The Food and Drug Administration today has expanded the approved use of Tamiflu (oseltamivir) to treat children as young as 2 weeks old who have shown symptoms of flu for no longer than two days. The drug is not approved to prevent flu infection in this population.
For children younger than 2 weeks, the safety and efficacy of Tamiflu to treat flu infection has not been established, the FDA stated.
Tamiflu was approved in 1999 to treat adults infected with flu who have shown symptoms for no longer than two days. It since has been approved to treat flu in children ages 1 and older who have shown symptoms of flu for no longer than two days, and to prevent flu in adults and children ages 1 and older.
Although there is a fixed dosing regimen for patients 1 and older according to weight categories, the dosing for children younger than 1 year must be calculated for each patient based on their exact weight. These children should receive 3 milligrams per kilogram of body weight twice daily for five days. These smaller doses will require a different dispenser than what is currently co-packaged with Tamiflu.
“Pharmacists must provide the proper dispenser when filling a prescription so parents can measure and administer the correct dose to their children,” Edward Cox, MD, MPH, director of the Office of Antimicrobial Products in the FDAs Center for Drug Evaluation and Research, said in a news release. “Parents and pediatricians must make sure children receive only the amount of Tamiflu appropriate for their weight.”
Tamiflu is the only product approved to treat flu infection in children younger than 1, providing an important treatment option for a vulnerable population, according to the news release. According to the Centers for Disease Control and Prevention, children younger than 2 are at higher risk for developing complications from the flu, with the highest rates of hospitalization occurring in those younger than 6 months.
The FDA expanded the approved use of Tamiflu in children younger than 1 based on extrapolation of data from previous study results in adults and older children, and additional supporting safety and pharmacokinetic studies sponsored by both the National Institutes of Health and Roche Group, the manufacturer of Tamiflu.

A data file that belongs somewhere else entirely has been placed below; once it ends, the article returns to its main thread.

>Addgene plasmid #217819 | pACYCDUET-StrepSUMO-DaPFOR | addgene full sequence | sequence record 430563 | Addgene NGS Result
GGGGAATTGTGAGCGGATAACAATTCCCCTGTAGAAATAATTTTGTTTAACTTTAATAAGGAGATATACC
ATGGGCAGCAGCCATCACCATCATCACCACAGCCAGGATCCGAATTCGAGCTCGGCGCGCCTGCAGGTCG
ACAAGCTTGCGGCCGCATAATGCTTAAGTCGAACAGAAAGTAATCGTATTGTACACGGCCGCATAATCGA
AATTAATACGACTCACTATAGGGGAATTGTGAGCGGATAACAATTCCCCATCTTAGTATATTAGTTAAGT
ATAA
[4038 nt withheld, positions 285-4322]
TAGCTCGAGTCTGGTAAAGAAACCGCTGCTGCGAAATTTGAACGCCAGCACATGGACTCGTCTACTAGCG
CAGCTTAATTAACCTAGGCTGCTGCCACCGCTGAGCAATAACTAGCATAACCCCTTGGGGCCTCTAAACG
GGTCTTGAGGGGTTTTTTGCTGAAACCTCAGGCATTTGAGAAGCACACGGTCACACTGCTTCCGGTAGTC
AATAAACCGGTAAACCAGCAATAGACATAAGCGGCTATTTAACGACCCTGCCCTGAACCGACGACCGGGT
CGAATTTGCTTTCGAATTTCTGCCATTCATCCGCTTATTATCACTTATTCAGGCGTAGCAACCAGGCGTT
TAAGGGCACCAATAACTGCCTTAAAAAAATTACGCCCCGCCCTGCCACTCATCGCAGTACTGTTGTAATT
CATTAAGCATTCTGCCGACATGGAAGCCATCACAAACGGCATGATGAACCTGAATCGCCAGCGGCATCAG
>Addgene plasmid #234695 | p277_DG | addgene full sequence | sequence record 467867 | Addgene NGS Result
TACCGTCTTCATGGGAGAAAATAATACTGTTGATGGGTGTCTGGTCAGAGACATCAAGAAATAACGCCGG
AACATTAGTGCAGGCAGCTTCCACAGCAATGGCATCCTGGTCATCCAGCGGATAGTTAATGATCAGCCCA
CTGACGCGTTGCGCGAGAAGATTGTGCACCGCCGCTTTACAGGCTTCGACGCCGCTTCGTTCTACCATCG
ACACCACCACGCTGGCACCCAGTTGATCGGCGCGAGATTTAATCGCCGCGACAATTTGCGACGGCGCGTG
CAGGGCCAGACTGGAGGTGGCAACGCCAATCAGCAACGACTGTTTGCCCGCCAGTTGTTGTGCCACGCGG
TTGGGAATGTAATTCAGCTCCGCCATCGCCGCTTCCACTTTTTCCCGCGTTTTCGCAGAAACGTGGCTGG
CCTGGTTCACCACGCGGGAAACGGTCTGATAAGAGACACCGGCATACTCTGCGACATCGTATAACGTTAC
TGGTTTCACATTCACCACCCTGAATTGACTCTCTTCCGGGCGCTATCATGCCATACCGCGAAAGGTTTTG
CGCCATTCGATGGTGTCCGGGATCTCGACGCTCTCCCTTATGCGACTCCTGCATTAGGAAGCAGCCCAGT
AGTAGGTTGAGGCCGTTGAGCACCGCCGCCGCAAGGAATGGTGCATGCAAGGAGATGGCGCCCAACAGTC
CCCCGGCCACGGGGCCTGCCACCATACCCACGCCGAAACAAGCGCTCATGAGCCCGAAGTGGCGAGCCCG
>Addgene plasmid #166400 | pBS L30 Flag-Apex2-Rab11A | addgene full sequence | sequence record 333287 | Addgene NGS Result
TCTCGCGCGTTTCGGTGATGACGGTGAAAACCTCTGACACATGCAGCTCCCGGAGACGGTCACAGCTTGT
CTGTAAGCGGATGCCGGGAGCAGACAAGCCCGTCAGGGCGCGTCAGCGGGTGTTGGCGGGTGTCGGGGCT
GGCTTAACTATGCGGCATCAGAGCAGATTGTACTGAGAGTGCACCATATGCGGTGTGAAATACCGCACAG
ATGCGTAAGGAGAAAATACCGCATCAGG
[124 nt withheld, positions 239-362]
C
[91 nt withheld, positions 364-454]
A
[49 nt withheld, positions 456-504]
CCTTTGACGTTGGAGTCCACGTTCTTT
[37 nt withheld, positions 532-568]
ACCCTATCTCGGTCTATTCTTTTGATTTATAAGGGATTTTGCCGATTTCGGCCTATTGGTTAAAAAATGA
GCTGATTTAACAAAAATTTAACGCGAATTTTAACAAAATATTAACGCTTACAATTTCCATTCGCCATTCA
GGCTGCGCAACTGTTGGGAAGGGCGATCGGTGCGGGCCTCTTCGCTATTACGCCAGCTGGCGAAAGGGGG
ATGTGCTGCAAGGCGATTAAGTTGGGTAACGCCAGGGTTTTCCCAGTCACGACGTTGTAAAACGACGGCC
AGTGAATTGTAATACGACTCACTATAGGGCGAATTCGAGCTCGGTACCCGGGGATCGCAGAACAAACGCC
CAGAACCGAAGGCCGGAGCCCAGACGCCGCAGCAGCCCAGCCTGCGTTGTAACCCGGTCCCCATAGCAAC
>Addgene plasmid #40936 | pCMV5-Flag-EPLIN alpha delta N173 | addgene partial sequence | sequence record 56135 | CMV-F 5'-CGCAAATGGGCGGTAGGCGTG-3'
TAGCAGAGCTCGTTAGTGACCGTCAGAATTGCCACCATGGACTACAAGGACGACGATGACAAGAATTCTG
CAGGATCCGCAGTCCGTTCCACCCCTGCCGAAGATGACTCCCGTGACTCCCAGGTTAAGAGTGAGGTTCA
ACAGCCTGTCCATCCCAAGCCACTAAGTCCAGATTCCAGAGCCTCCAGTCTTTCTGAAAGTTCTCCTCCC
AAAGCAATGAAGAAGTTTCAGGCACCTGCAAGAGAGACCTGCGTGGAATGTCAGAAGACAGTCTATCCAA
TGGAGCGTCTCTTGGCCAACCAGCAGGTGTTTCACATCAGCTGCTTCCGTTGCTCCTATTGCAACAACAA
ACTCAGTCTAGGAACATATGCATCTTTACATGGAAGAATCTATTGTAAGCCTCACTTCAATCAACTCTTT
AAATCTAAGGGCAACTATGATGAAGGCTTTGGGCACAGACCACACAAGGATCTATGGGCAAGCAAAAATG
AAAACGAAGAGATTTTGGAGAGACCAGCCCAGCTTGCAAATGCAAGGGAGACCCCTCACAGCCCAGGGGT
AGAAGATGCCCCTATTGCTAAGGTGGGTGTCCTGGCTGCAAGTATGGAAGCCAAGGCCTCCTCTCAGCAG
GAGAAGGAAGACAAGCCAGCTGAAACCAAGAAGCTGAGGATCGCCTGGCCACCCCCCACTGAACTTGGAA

Pediatric legislation permits efficacy to be extrapolated from previous study results in adults and older children if the illness being studied and the effects of the drug are sufficiently similar in adult and pediatric patients. Pharmacokinetic data indicated that a dose of 3 mg/kg twice daily provided concentrations of Tamiflu similar to those observed in older children and adults, and is expected to provide similar efficacy in this very young age group.
Almost all the 135 pediatric patients enrolled in the two safety studies had confirmed flu. Results from these studies showed the safety profile in children younger than 1 was consistent with the established safety profile of adults and older children. The most common side effects reported with Tamiflu use in this age group include vomiting and diarrhea. Although not seen in the new studies, rare cases of severe rash, skin reactions, hallucinations, delirium and abnormal behavior have been reported.
Healthcare professionals and patients should report any side effects associated with Tamiflus use to the FDAs MedWatch program (www.fda.gov/Safety/MedWatch/default.htm).
Tamiflu is not a substitute for early, annual flu vaccination, as recommended by the CDCs Advisory Committee on Immunization Practices. The CDC recommends an annual flu vaccine for everybody age 6 months and older.